A report comparing rents in five Canadian cities found that co-op apartment rents were consistently lower than market apartment rents over the 2006-2021 study period.
The study, commissioned by the Co-operative Housing Federation of Canada (CHFC), compared the housing rents in Victoria, Vancouver, Edmonton, Toronto and Ottawa. It comes at a time of renewed government interest in the sector, with federal plans for a CA$500m investment in co-op house building.
One of the report’s main findings was that for one and two-bedroom apartments, co-op rents were about 25% lower than market early in the period (75% of market rents), declining by the end to one third lower than market (67% of market).
It says the widening gap between co-op and market rents was driven by the greater rate of annual increase in market rents (3% to 4% annually versus 2% to 3% in co-ops); this applied in most cities and sub-periods and most pronounced as market rents escalated in 2016-2021. As such, the rent gap between co-op and private sector one- and two-bedroom apartments was mostly between CA$150 and $250 per month in the early years, increasing to $400 to $500 monthly by the later years.
Figures varied across the cities, the report adds. If in Vancouver, a city with high market rents, the gap between co-op and market was greater than elsewhere, it did not widen as much over the period. By contrast, in Edmonton, which was characterised by flat rent trends in the private market, co-op rents were only 15 to 25% below market over the period.
The study also revealed that townhouses diverged less from market than apartments with the rent gap between co-op and private-sector townhouses being ranging between $200 and $500 per month and reaching $700 or higher in the more expensive cities in the later years of the period.
According to the report, Canadian housing co-operatives also tend to provide homes for disadvantaged communities, such as lone parent households or ethnic minority residents. The report mentions a 2017 survey by the Confédération québécoise des coopératives d’habitation (CQCH), which found that a majority of co-op members were women (61%) with an average age of 54. Around 18% of co-op members were born outside of Canada, and 31% had at least one child.
The survey found that housing co-ops in Quebec also tended to provide homes to families and individuals whose average income was below the $47,000 average household income for renters across Quebec in 2016. The average household income in 2016 was just under $32,000 and more than one in three households had an income of less than $20,000.
“Because individuals and families living in co-ops tend to have lower than average incomes, the affordability of co-op homes has an outsized impact,” said Tom Clement, executive director of the Co-operative Housing Federation of Toronto, said in press release published by CHFC.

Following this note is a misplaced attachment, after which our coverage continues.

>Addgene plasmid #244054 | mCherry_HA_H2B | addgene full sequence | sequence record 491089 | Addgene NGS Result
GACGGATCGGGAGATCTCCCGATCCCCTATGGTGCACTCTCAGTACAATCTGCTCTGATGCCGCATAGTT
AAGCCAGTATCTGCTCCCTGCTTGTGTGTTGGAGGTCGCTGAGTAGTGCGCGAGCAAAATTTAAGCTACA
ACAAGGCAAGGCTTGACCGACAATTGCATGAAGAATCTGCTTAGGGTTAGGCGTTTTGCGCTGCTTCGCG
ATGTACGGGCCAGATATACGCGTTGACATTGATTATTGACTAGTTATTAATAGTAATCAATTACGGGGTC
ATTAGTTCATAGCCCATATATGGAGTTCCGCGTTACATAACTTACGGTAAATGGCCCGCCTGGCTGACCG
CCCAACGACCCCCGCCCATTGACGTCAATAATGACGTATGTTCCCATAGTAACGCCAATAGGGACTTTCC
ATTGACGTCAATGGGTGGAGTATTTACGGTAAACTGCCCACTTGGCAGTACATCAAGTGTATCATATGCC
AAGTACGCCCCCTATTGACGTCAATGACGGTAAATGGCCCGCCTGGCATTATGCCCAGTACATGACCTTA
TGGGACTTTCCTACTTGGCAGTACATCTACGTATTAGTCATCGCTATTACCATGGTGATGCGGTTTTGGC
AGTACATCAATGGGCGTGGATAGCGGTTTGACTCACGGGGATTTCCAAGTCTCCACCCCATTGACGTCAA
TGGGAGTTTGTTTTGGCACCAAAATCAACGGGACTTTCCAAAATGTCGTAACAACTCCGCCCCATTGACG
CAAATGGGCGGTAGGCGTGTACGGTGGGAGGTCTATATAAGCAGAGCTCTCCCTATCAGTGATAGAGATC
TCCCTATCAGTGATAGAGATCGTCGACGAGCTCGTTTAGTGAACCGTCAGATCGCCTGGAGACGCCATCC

In light of the report’s findings, CHFC argues that public investment which supported the construction and operation of housing co-ops in their early years provided a “long term payoff”.
Tim Ross, executive director of the CHFC, said: “We now have permanently affordable co-ops across the country that enable people to put healthy food on the table and save for their children’s education, along with living securely.”
“Because of the relative affordability of co-ops, the cost to government of supporting low-income households in co-op housing is much lower than supporting those same households in the private market. And based on the trends outlined in the report, we expect the savings to government to only increase,” said Thom Armstrong, chief executive of the Co-operative Housing Federation of BC.
“Not only does the mixed-income model of co-op housing create inclusive, supportive communities, it makes financial sense,” added Jovette Fournier, executive director of the Co-operative Housing Association of Eastern Ontario.
The study points out that 97% of co-ops in the same administrative area as those studied in the report were rated as being in excellent, good or fair physical condition in 2020.
“Co-operative housing has long been a source of affordable, secure housing in a community setting, but given the inflationary situation all Canadians are facing – along with the insecurity that comes with rapidly rising rents in the private market – the benefits of co-operative housing have never been clearer. Now we just need to build more of it,” said Ayanna Inniss, executive director of the Northern Alberta Co-operative Housing Association.